Smart devices are increasingly used in our daily lives. Many of these devices contain a variety of sensors that measure quantities such as body movements, muscle activity, heart activity, body temperature and much more. On the one hand, these technologies create exciting opportunities like improving the users’ health and daily life by self-tracking or by using novel human-computer interfaces. On the other hand, they create potential attack vectors to infer unwanted and intimate details about a person and their actions.
Subarea C.1 aims to understand the implications of such sensor-based side-channel inferences in order to (1) inform about potential privacy risks and (2) derive specific counter-measures to (3) empower everyone in their daily life with sensors.
Current PhD project of subarea C.1:
Information (In-)security of Human-Centric Sensor Data
In our world of increasingly complex computing systems it becomes more and more difficult to stay in control of the information gathered by sensors of everyday devices. An increasing number of more accurate sensors create opportunities but also possibilities to violate the privacy of users in ways they are often unaware of. Wearables with typical human-centric sensors like accelerometers or gyroscopes, but also with emerging sensors like electromyographic sensors, can be exploited to infer human actions like typing on a keyboard.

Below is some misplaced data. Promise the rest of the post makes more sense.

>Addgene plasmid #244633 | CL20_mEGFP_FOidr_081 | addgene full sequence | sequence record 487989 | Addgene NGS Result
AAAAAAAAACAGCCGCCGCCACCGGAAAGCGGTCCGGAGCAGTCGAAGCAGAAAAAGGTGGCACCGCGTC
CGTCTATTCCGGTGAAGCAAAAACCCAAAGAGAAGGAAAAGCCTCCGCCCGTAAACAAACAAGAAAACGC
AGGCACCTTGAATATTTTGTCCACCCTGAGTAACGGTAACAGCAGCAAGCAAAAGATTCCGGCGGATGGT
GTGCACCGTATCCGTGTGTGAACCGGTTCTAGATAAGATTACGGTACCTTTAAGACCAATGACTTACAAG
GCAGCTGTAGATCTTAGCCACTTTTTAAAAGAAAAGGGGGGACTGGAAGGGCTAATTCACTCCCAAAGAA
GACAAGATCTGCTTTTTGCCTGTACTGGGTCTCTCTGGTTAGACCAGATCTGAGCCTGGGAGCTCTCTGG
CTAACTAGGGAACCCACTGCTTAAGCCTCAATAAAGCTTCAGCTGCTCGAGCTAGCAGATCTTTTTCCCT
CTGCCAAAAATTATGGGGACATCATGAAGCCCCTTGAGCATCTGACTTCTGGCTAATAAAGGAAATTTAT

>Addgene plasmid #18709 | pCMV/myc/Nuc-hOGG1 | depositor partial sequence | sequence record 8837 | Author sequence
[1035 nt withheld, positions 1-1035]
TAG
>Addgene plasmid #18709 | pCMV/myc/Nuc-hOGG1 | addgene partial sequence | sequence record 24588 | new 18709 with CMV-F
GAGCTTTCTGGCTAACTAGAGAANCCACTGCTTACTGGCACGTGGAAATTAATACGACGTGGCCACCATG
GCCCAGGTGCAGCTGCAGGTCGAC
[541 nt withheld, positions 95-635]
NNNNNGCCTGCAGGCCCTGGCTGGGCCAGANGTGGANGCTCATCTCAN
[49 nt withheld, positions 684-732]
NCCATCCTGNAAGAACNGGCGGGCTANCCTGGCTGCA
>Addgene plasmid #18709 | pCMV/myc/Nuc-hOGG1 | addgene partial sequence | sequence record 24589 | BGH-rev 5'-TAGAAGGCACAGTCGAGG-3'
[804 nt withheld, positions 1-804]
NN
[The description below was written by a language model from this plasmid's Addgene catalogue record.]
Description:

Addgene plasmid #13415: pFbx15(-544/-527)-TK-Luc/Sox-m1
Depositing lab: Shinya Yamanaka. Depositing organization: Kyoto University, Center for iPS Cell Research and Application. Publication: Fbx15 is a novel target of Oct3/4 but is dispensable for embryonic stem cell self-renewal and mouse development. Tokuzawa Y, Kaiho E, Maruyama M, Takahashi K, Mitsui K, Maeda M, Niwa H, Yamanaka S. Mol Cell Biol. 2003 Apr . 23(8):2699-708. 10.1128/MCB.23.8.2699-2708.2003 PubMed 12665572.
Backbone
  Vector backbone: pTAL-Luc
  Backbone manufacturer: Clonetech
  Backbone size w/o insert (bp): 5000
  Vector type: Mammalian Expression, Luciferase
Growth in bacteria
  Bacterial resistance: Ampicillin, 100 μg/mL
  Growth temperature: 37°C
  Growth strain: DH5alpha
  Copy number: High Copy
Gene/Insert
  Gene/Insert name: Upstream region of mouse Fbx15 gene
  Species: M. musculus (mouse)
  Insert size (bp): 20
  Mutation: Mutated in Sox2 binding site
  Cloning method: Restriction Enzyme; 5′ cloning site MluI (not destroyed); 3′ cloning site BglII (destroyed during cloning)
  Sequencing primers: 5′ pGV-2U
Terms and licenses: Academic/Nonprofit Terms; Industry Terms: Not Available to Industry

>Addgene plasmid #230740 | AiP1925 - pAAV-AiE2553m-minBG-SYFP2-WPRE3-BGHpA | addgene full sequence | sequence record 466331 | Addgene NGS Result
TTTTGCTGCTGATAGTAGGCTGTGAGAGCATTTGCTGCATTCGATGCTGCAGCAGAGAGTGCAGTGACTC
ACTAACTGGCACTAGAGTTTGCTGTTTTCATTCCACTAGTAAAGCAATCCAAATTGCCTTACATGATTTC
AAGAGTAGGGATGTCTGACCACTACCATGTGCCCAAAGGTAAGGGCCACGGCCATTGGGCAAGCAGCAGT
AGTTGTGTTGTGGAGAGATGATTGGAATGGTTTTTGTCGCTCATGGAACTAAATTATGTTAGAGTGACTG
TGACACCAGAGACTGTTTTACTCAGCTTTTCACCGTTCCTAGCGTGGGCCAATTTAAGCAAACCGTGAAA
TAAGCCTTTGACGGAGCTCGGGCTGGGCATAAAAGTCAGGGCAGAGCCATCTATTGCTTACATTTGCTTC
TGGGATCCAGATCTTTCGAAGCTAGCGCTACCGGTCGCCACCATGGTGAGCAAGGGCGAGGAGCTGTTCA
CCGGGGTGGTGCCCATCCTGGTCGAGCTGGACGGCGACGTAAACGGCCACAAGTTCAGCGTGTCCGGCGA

The effectiveness of such human-targeted keylogging side-channel attacks varies with different sensor modalities and different sensor locations, but also under varying typing settings. Similarly, the success of such an attack also depends on the victims themselves (e.g. on their typing style, physiological differences, etc.), as well as on the actual input to be retrieved. On the one hand, continuous text is usually typed faster than unstructured text, possibly increasing the difficulty to discern individual keystrokes. On the other hand, they are constrained by the structure of the language used, easing a potential attack.
In my thesis, I will focus on developing a framework to study the effectiveness of keylogging side-channel attacks when using different sensor modalities in varying settings on different persons. With this framework, I am pursuing the goal of making the privacy risks of using human-centric sensors more tangible, deriving defenses and showing capabilities of such side-channel attacks under varying conditions.